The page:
It’s been just over a month since wildfires scorched more than one million acres of Northern California’s wine country, destroying almost 9000 homes, killing 43 people, and changing the lives of its residents forever.
But if there’s anything to learn from the tragedy of California’s deadliest fire, it’s the value of facing adversity. You cry. You feel scared. You do what’s needed to protect those you love. And, when the coast is clear, you return and rebuild. “Nearly everyone has a story of loss, or one once removed,” says Los Angeles Times writer Patrick Comiskey. “The devastation is almost incalculable in its long-term impact. But one thing that’s sure is that the residents of Sonoma and Napa counties are ready to rebuild and move on.”
But, that’s the nature of the people who continue to call this area home. This tenacity to face hardships and come back stronger rings true now as it did during the tense moments of evacuation when nearly 100,000 residents were displaced. A local business (one of many in the area) decided to open their doors and offer help to anyone they could reach.
Generations Healthcare believes in sustaining a family-like tradition. It’s a philosophy that extends this nurturing and protective connection to the staff and their patients. And, when the threats of the California fires grew closer, the desire to reach out to others in trouble was a natural response for the Generations’ staff.
Sonoma and Napa counties were both within the zones of evacuation, with four skilled nursing facilities and two acute hospitals full of patients. Generations staff knew that such patients couldn’t go to the same shelters or homes as other evacuees: their needs were too specific, too demanding. Every patient needed specialized attention that only medical professionals give—and most of those workers already had their hands full at medical tents treating the thousands of other evacuees. Many patients were first taken to evacuation centers, only to face the harsh reality that their intended refuge didn’t have the supplies, food, or medication they needed.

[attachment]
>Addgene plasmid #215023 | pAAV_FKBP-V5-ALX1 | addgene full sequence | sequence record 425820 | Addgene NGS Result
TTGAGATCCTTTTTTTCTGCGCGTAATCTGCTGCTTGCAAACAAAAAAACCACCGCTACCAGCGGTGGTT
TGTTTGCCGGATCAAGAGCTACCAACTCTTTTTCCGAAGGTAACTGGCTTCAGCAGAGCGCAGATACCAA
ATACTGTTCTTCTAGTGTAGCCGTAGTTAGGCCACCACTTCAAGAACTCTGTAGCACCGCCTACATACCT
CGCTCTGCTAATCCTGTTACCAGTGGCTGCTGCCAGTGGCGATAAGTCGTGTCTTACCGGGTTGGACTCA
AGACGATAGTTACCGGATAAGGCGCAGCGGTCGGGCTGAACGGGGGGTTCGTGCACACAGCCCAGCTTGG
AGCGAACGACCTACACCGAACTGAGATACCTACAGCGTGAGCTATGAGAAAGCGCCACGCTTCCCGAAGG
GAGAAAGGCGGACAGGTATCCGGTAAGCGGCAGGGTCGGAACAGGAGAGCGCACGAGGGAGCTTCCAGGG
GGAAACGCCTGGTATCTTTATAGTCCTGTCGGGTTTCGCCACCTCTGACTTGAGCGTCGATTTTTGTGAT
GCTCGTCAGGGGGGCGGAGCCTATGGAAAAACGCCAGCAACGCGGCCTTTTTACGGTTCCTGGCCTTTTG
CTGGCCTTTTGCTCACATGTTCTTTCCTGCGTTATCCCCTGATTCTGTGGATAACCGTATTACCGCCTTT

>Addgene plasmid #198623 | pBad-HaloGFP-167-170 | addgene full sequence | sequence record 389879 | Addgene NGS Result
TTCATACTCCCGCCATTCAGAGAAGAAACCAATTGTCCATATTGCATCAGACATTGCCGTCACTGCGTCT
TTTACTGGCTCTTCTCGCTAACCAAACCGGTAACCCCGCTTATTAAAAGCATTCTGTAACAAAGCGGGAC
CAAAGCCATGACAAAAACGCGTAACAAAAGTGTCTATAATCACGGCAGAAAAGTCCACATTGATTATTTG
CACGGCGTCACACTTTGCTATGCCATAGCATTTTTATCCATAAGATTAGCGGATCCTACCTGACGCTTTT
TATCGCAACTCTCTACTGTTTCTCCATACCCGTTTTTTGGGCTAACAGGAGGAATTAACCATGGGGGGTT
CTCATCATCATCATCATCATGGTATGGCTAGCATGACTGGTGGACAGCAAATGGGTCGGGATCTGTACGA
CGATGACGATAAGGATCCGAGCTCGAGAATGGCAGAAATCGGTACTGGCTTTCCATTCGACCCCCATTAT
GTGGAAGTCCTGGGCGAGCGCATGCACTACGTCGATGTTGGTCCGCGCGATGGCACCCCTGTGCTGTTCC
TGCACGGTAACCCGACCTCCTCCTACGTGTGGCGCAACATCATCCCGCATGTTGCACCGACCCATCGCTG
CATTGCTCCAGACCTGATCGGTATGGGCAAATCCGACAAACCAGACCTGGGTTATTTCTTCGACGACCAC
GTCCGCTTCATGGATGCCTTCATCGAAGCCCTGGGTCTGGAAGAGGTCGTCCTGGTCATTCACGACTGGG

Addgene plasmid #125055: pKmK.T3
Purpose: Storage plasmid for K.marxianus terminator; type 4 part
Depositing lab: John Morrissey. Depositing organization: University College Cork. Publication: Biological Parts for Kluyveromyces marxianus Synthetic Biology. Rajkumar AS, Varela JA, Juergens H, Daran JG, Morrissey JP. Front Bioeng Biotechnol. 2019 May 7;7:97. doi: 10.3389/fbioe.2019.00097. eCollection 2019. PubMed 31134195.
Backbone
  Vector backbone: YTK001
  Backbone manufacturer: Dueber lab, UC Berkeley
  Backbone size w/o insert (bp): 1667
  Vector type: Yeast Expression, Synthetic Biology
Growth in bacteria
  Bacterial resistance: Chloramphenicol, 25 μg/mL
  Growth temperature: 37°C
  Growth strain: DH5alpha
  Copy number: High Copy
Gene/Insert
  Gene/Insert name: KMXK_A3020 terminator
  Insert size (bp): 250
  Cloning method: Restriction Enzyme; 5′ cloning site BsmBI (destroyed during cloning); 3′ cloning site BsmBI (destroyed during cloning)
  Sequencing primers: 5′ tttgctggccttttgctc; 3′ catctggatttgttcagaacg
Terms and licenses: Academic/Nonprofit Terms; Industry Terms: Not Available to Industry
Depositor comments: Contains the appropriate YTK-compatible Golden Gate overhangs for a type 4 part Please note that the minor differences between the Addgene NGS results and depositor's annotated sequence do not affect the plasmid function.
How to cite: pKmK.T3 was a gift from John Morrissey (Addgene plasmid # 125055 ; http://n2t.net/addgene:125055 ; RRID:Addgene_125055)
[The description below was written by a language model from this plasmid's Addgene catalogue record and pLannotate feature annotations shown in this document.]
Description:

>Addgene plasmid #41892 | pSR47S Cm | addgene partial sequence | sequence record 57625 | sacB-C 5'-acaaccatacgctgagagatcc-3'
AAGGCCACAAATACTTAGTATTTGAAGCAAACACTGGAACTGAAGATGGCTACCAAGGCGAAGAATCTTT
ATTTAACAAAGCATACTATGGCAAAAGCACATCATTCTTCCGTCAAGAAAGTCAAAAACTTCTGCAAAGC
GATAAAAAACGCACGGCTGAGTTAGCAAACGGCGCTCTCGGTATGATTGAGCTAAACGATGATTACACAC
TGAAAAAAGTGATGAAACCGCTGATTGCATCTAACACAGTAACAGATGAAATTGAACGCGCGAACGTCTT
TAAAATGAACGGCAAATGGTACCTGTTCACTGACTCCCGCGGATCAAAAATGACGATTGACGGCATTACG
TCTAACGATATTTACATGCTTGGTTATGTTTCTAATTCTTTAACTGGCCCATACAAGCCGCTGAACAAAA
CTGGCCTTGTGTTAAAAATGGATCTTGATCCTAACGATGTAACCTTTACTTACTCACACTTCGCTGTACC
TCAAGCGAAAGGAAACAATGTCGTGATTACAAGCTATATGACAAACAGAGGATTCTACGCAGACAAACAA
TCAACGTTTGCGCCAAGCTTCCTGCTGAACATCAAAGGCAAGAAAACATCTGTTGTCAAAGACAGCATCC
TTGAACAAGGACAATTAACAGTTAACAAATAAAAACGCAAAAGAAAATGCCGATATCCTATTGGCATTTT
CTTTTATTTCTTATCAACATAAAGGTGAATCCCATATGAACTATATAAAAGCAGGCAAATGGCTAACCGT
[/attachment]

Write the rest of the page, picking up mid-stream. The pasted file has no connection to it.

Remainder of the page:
Faced with an urgent need, the staff of Generations Healthcare’s six local facilities—Smith Ranch, Tunnell, Lawton, Bayberry, Walnut Creek, and Pleasanton—rolled up their sleeves, opened their doors, and welcomed displaced patients with beds, staff, and care. “These residents came to us frightened and unsure,” said Edwin Cabigao, Generations’ director of clinical services in their Northern Region. “It was very fulfilling to see everyone coming together in a very bad situation and seeing the residents reassured and comforted.”
Smith Ranch, a Generations facility in San Rafael, coordinated with a local evacuation center to collect patients. Within two hours of establishing contact, Generations was placing patients with beds, meals, water, and care, all removed from the smoke-filled air.
Lawton, a facility in San Francisco, only has 61 beds but still made room for 15 patients. “We just banded together,” said Dan Daly, Lawton’s administrator. “We knew that we were here to help. It just seemed like the natural thing to do.” When the fire started on Sunday, October 8, Daly and his team worked past midnight for two days preparing their facility to receive evacuees. When people arrived, the staff, scheduled or not, continued to work, staying up till 2 AM to assist the patients and work with the original facilities to ensure each patient’s medications and records were in order.
Generations’ Tunnell Center, located in San Francisco, took in about 70 patients. In Generations Walnut Creek facility, the response was similar. “The night of the fire, we got a call from medical service at 3 a.m.,” said Dorothy Couto, administrator of the Walnut Creek facility. “We received four patients the first day and seven more the next day from the VA hospital. I was worried things would get out of control, but our team handled it very well. I was very proud.” When the threat of fire subsided, a total of 150 displaced residents had found a loving hand offering care and refuge in a Generations facility.
Despite the scarred landscape, local merchants are anxiously rebuilding. They are a living example to the rest of the country that they are still here, and the area remains a favored destination for the wine enthusiasts and nature lovers. “We need to do our part to help the recovery,” said Caroline Beteta, president and CEO of Visit California. “If you’re planning a trip, don’t cancel—wine country residents need your business now more than ever.”
As for the Generations staff, it’s business as usual. But, this experience proved that small efforts can make a big impact when you work together and face adversity as a team.